On Behalf of | Jun 18, 2021 | Texas Supreme Court Weekly Update

Over the last several weeks the Texas Supreme Court issued several opinions. This blog discusses two of those opinions, which provide guidance on several important issues.

First, in In re K&L Auto Crushers LLC and Thomas Gothard Jr., the Texas Supreme Court addressed first whether defendants are entitled to mandamus relief from the trial court’s rejection of their discovery requests to medical providers on the reasonableness of fees charged. This case involves a personal-injury suit after a motor-vehicle collided with a tractor-trailer rig. The Plaintiff moved to quash the subpoenas served by the Defendant’s and the trial court help in favor of the Plaintiff, quashing the subpoenas without a basis for its decision. The trial court later denied a motion for reconsideration and the appellate court denied the Defendant’s petition for writ of mandamus for failure to illustrate entitlement for relief. The defendants, a trucking company, and its driver, argue that the trial court abused its discretion by quashing their discovery requests, including the requests for information regarding the Plaintiff’s medical providers’ negotiated rates and costs. The issue in this case is like a case decided by the Texas Supreme Court in 2018 – In re North Cypress Medical Center. In re N. Cypress Med. Ctr. Operating Co., 559 S.W.3d 128, 129 (Tex. 2018) (The Court held that the negotiated rates a medical provider charges to patients’ private insurers were relevant and discoverable.).

On review, the Texas Supreme Court held that the defendant’s narrowed requests were relevant and thus the trial court abused its discretion by denying the defendants from discovery of that information. The Court reasoned that the narrowed requests were sufficiently tailored, the Plaintiff and the providers failed to provide evidence that established that the requests were unduly burdensome or harassing, and the trial court failed to consider whether a protective order would reasonably protect against the disclosure of any trade secrets or confidential information. Therefore, the Court reasoned that the information that they found relevant to the reasonableness in North Cypress is equally relevant here.

Next, in Aerotek Inc. v. Lerone Boyd et al., the Texas Supreme Court addressed two issues. First, how the efficacy of a security procedure is shown and second, once it is shown, whether an alleged signatory’s simple denial of signing the record is sufficient to prevent attribution of an electronic signature to him. This case involves a discrimination and retaliation action after the four Plaintiff’s were terminated from Aerotek. Aerotek moved to compel arbitration in accordance with the Mutual Arbitration Agreement (MAA) that all four Plaintiffs signed during the hiring process. But the four Plaintiffs opposed the motion arguing that they never saw or signed a MAA. After a hearing on Aerotek’s motion, the trial court refused to compel arbitration. The court of appeals, although divided, affirmed in part, and reversed in part. They reversed on the question of whether the electronic signature on the MAA was conclusive against the Plaintiffs despite their contentions otherwise.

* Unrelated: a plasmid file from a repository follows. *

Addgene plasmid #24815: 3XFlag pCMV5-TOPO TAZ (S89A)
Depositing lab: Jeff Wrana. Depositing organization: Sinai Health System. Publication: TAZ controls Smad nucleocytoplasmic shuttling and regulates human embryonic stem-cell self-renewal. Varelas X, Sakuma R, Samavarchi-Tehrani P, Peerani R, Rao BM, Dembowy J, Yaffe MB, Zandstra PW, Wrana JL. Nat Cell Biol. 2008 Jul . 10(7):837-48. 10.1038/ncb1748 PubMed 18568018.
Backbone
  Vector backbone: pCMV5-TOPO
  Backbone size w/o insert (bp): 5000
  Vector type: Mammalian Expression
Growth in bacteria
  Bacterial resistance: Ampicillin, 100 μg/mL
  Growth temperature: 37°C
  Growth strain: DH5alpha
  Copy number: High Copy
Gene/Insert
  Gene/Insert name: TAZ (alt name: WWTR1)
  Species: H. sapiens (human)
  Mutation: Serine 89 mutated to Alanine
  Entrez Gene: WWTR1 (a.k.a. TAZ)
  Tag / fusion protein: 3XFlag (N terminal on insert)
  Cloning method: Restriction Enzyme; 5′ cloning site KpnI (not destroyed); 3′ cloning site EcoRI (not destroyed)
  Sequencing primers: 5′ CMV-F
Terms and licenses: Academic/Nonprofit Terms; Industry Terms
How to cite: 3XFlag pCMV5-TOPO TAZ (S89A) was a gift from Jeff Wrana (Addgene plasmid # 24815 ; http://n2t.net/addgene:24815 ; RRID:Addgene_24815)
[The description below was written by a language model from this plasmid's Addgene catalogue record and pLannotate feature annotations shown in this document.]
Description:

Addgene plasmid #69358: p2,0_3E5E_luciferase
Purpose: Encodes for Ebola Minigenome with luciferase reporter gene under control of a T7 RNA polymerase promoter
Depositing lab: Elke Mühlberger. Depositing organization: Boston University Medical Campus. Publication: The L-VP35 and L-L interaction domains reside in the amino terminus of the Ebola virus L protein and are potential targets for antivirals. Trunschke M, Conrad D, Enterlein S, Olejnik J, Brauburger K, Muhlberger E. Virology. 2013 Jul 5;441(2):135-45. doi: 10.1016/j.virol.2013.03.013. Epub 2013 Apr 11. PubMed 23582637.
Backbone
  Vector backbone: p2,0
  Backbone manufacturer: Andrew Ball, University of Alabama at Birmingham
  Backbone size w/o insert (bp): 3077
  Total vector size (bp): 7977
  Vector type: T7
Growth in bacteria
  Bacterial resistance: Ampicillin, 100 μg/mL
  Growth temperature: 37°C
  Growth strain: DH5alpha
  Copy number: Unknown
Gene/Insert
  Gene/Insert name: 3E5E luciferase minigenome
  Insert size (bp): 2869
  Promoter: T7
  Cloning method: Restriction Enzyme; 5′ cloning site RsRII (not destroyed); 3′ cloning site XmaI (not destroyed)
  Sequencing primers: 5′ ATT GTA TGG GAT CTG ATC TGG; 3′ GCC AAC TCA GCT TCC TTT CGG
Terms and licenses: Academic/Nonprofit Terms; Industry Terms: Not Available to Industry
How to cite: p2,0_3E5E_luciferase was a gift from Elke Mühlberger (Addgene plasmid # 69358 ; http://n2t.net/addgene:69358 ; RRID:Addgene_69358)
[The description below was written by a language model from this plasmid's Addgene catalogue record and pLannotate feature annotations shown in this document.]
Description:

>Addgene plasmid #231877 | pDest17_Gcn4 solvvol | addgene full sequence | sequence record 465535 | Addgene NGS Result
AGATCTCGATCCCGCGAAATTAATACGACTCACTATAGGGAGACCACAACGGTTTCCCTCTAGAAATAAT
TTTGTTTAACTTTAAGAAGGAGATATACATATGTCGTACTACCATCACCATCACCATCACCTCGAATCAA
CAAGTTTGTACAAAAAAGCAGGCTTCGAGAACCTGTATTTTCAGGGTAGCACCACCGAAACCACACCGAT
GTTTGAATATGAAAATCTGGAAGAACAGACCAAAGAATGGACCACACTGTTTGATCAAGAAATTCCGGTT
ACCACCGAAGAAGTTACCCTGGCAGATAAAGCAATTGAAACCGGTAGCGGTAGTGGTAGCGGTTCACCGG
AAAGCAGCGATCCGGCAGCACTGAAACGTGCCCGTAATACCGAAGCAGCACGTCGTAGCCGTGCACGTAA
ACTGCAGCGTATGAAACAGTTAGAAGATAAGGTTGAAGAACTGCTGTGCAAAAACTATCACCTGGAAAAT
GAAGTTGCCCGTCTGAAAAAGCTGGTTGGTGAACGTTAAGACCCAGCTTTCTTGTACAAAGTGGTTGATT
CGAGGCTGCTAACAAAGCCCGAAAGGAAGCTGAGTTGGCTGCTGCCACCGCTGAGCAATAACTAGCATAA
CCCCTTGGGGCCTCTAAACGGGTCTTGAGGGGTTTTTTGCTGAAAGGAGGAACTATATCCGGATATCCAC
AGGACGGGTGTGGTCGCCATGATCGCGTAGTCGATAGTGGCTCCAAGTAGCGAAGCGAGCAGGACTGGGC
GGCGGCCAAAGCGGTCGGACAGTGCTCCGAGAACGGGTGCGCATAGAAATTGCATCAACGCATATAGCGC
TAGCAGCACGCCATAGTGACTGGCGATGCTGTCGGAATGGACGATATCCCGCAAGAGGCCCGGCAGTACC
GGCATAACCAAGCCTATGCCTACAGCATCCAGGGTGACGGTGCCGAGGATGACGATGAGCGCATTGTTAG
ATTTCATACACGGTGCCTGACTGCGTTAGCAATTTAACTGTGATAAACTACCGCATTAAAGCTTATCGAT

The Texas Supreme Court held that the efficacy of a security procedure is shown and therefore, the electronic signatures are conclusively established. The Court reasoned that when parties to a transaction agree to proceed using electronic means, the Texas Uniform Electronic Transactions Act provides a standard for attributing electronic signatures to the parties of the transaction. According to Section 322.009(a), an “electronic signature is attributable to a person if it was the act of the person.” The Court reasoned that this can be shown in any manner, including, as seen here, a showing of the efficacy of any security procedure used to determine who the electronic signature is attributable to. A security procedure is defined in Section 322.002(13) as anything that’s purpose is to verify that “an electronic signature, record, or performance is that of a specific person or for detecting changes or errors in the information.” According to the Court, the efficacy of the security procedure provides a link between the electronic record stored and the persons that are apart of the transaction.